Both sides of the same-sex marriage issue agree on one crucial element: New York’s approval of gay marriage launched a national movement. But they disagree strongly on the ultimate result.
Proponents embrace it as ushering in a new wave of equality, while opponents deride it as undermining traditional marriage. A Catholic bishop in New York even denounces it as an example of corrupt politics that has “demonized people of faith, whether they be Muslims, Jews, or Christians.”
The gay marriage advocates envision the Empire State’s becoming the sixth state to legalize it as a huge development that will propel efforts for similar laws across the country. Opponents see it as a monumental call to arms to defeat such measures and stand instead for marriage only between a man and a woman.
Other states where battle lines have formed include Minnesota, Maine, North Carolina, and New Hampshire, with more in the offing.
The first targets for opponents of same-sex marriage are the four Republican senators in New York they contend are traitors to their traditional conservative cause, according to The New York Times
“This fight is far from over,” the National Organization for Marriage told supporters shortly after New York’s law passed June 24 as it pledged to spend $2 million in 2012 to defeat what it described as four “turncoat senators” who “betrayed marriage,” the Times reported.
The organization expects to raise $20 million this year from Roman Catholic and evangelical Christian groups, as well as individual donors, in preparation for pitched battles over same-sex marriage in several other states. Voters in 29 states have adopted constitutional amendments banning it.
On the Roman Catholic side of the ledger, New York Archbishop Timothy J. Dolan sent a letter above his signature and those of the state’s seven other Catholic bishops expressing fear that the measure would lead to recriminations against churches who object to the practice. Although the law exempts churches that opt not to perform gay marriages because of their own tenets, the letter says, “We worry that both marriage and the family will be undermined by this tragic presumption of government in passing this legislation that attempts to redefine these cornerstones of civilization,” that marriage must be between a man and a woman.
Similarly, Bishop Nicholas DiMarzio of the Brooklyn Diocese decried the new law and told Catholic school officials to bar Democratic Gov. Andrew Cuomo, who is a Catholic, and legislators who helped pass the law from speaking engagements at their institutions.
“Republicans and Democrats alike succumbed to powerful political elites and have passed legislation that will undermine our families and, as a consequence, our society,” DiMarzio said. “With this vote, Governor Cuomo has opened a new front in the culture wars that are tearing at the fabric of our nation.”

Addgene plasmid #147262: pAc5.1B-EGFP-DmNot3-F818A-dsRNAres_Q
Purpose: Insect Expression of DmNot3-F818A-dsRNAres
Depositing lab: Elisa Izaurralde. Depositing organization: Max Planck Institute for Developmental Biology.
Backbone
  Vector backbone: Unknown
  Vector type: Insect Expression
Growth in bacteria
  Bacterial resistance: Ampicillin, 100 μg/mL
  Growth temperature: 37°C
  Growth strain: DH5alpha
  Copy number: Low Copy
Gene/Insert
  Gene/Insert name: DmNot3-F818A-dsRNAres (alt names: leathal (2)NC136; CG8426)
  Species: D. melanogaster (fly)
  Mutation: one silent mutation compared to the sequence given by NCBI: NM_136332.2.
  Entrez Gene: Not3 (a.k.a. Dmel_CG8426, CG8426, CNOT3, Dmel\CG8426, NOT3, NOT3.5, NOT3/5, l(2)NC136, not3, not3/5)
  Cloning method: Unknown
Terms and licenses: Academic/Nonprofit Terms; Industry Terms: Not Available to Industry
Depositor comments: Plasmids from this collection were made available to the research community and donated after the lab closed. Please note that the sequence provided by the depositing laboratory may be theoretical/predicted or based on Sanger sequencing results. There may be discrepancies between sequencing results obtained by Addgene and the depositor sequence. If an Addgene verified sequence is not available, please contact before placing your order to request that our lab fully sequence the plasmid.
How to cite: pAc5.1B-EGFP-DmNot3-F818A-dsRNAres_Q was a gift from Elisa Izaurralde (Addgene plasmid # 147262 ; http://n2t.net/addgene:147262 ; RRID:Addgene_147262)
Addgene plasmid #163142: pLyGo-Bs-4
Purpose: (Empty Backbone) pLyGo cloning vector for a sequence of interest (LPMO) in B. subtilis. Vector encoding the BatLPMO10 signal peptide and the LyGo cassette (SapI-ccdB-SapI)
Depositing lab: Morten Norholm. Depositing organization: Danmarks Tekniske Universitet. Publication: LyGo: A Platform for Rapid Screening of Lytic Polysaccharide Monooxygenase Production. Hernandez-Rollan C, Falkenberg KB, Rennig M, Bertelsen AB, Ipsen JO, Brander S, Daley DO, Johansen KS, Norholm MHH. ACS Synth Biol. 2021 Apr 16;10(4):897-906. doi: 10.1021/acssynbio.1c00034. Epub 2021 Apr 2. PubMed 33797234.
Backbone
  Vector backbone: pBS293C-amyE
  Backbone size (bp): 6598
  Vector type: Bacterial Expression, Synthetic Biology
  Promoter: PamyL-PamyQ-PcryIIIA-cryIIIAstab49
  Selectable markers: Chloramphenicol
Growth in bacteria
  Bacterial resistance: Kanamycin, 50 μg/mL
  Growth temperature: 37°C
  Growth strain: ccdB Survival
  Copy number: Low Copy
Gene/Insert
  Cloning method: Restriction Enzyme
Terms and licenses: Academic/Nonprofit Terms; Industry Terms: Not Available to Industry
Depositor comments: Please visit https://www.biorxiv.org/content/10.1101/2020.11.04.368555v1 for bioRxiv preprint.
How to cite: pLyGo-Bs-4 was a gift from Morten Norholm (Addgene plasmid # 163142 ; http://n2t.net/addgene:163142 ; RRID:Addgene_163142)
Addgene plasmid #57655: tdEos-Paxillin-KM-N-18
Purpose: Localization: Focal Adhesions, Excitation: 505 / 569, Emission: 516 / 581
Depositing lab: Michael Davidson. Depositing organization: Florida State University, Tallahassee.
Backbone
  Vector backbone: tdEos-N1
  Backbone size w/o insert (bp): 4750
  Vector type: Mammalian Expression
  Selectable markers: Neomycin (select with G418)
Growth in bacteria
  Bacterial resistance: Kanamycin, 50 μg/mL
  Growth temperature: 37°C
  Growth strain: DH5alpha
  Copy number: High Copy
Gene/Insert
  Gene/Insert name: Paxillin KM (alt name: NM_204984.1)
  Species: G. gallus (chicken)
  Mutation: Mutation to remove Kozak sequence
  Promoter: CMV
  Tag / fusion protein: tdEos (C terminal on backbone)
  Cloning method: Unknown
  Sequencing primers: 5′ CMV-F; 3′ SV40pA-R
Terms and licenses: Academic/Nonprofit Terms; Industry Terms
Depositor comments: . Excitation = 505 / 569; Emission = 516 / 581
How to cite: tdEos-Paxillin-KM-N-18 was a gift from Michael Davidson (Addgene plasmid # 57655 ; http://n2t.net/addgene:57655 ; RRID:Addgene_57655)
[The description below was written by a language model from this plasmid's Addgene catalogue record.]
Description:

Banning those who voted for the bill is intended to be a “protest of the corrupt political process in New York State,” DeMarzio said. “More than half of all New Yorkers oppose this legislation. Yet, the governor and the state Legislature have demonized people of faith, whether they be Muslims, Jews, or Christians, and identified them as bigots and prejudiced, and voted in favor of same-sex ‘marriage.’”
Along similar lines, officials at the Family Research Council, one of the largest conservative Christian advocacy groups, said they expect a jump in donations to oppose gay marriage initiatives. “More than ever before, people are seeing this as a national issue,” the council’s senior vice president, Tom McClusky, told the Times.
National and state groups opposing same-sex marriage have raised millions of dollars in recent years and scored major victories, such as the unseating last fall of three Iowa Supreme Court justices who had ruled against marriage restrictions.
But some contend that gay rights groups harass their donors to undermine their fundraising efforts, although the Times notes that gay rights group counter that such claims are exaggerated.
In Minnesota, where both sides are preparing for a vote next year on a constitutional amendment to outlaw same-sex marriage, conservatives are fighting financial disclosure requirements that they say would expose donors to such intimidation, the Times reported.
Several local and national groups are joining a campaign in support of the amendment, Jason Adkins, the executive director of the Minnesota Catholic Conference, told the Times. But fundraising won’t start in earnest until the disclosure issues are settled, he said.
Gay rights groups such as the Human Rights Campaign say their victory in New York, which is by far the largest state to adopt same-sex marriage, gives them momentum. They say that time is on their side and that a reversal in New York is improbable because people will realize that that same-sex marriages are no threat as they become more common.
The Times lists these battles as under way:
- In Maine, gay rights proponents are gathering signatures to put same-sex marriage on the ballot next year.
- In North Carolina, the Republican-controlled Legislature is expected to consider setting a referendum on a constitutional amendment banning same-sex marriage in November 2012.
- In New Hampshire, pressure is building on the Legislature to reverse the state law allowing gay marriage there.
- In Maryland, gay rights advocates plan to press for another referendum on a same-sex marriage law that fell to a last-minute push of opposition this year.